By Faisal Farooq
Rising global temperatures are taking a toll on the Himalayan region, leading to an unprecedented loss of snow from its majestic peaks. The decline in both the frequency of snowfall and the number of cold days in the hills is becoming increasingly apparent, with significant implications for water security and agriculture.
Notably, there has been a substantial rise in both daytime and nighttime temperatures across the Himalayan region, underscoring the discernible impact of climate change. From Nepal to Pakistan, mountain peaks devoid of snow are sending a distress signal about the consequences of global warming and climate change.
Despite a hopeful start with snowfall in the last week of January, the situation remains grim. Until mid-January 2024, the winter has been remarkably dry, with a significant deficit in rainfall for the season. November saw an 80% deficit, December experienced a 79% shortfall, and January has, thus far, recorded a 100% deficit.
The consequences of this phenomenon are far-reaching, affecting various aspects of the environment, agriculture, and communities across the nation.
Mahr Sahibzad Khan, Director General of the Pakistan Meteorological Department (PMD), expressed concerns about the country’s changing climate. Over the past five years, there has been a noticeable decline in snowfall in Pakistan, despite a rise in temperatures and increased precipitation rates since 1950. Paradoxically, the average snowfall has decreased, falling below 51.4 inches per year.
DG PMD Khan highlighted a noteworthy shift in weather patterns. While snowfall has reduced, there has been a simultaneous increase in rainfall. This shift brings more intense and concentrated rain showers, posing an increased risk of flash floods in both rural and urban areas.
Beyond the quantitative changes in snowfall and rainfall, Khan noted shifts in the timing and duration of these events, mirroring changes in weather patterns. These alterations signify a broader transformation in Pakistan’s climate, posing challenges such as increased flood risks and potential impacts on various sectors dependent on consistent and predictable weather patterns.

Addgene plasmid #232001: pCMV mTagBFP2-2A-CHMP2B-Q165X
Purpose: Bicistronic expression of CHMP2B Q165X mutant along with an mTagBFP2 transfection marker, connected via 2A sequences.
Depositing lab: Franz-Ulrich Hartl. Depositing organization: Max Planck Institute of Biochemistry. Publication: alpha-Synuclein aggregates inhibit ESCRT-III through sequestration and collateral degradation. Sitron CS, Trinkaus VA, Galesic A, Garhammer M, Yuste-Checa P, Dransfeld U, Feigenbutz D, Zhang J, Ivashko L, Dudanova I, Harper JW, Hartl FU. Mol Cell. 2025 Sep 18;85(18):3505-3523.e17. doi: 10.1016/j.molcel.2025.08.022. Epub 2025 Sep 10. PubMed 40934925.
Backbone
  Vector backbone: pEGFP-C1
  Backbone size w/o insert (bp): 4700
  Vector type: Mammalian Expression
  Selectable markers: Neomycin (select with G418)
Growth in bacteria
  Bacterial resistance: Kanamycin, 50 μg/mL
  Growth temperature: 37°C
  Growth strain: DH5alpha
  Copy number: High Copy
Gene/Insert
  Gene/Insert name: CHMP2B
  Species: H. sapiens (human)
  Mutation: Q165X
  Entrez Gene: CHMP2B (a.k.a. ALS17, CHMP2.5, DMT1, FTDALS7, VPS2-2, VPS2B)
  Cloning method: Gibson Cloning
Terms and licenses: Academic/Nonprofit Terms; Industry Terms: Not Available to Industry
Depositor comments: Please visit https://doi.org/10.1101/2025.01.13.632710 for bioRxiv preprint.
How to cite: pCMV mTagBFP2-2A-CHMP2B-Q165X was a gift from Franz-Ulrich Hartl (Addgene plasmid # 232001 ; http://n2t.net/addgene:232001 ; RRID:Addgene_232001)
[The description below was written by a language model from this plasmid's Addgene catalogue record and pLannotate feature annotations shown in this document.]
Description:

Inadequate snowfall in mountainous regions and diminished rainfall contribute to declining river flows, affecting reservoir levels and posing a significant threat to the country’s water supply, particularly for agriculture.
Agriculture, a cornerstone of Pakistan’s economy, is highly dependent on winter rains and snowmelt for irrigation. The lack of precipitation during the winter season disrupts the natural water supply for crops, potentially leading to reduced yields and economic challenges for farmers. This can have a cascading effect on food security and livelihoods.
Beyond the immediate consequences on water resources and agriculture, the absence of adequate winter precipitation contributes to rising temperatures, leading to changes in ecosystems, impacting flora and fauna. Altered weather patterns may contribute to the expansion of arid and semi-arid regions, transforming landscapes and impacting biodiversity.
Climate change is associated with an increased frequency and intensity of extreme weather events, such as heatwaves, storms, and erratic rainfall patterns, posing additional challenges to communities and infrastructure.
Climate change has repercussions for human health, affecting the spread of diseases, availability of clean water, and overall well-being. The combination of water scarcity, changing landscapes, and extreme weather events can contribute to health challenges, necessitating adaptive measures.
The reduced winter snowfall and rainfall in Pakistan this year serve as a stark reminder of the far-reaching consequences of climate change. Urgent and comprehensive efforts are required to address the impacts on water resources, agriculture, ecosystems, and human well-being. Mitigation and adaptation strategies, along with international cooperation, are crucial to building resilience and ensuring a sustainable future for Pakistan in the face of changing climate patterns.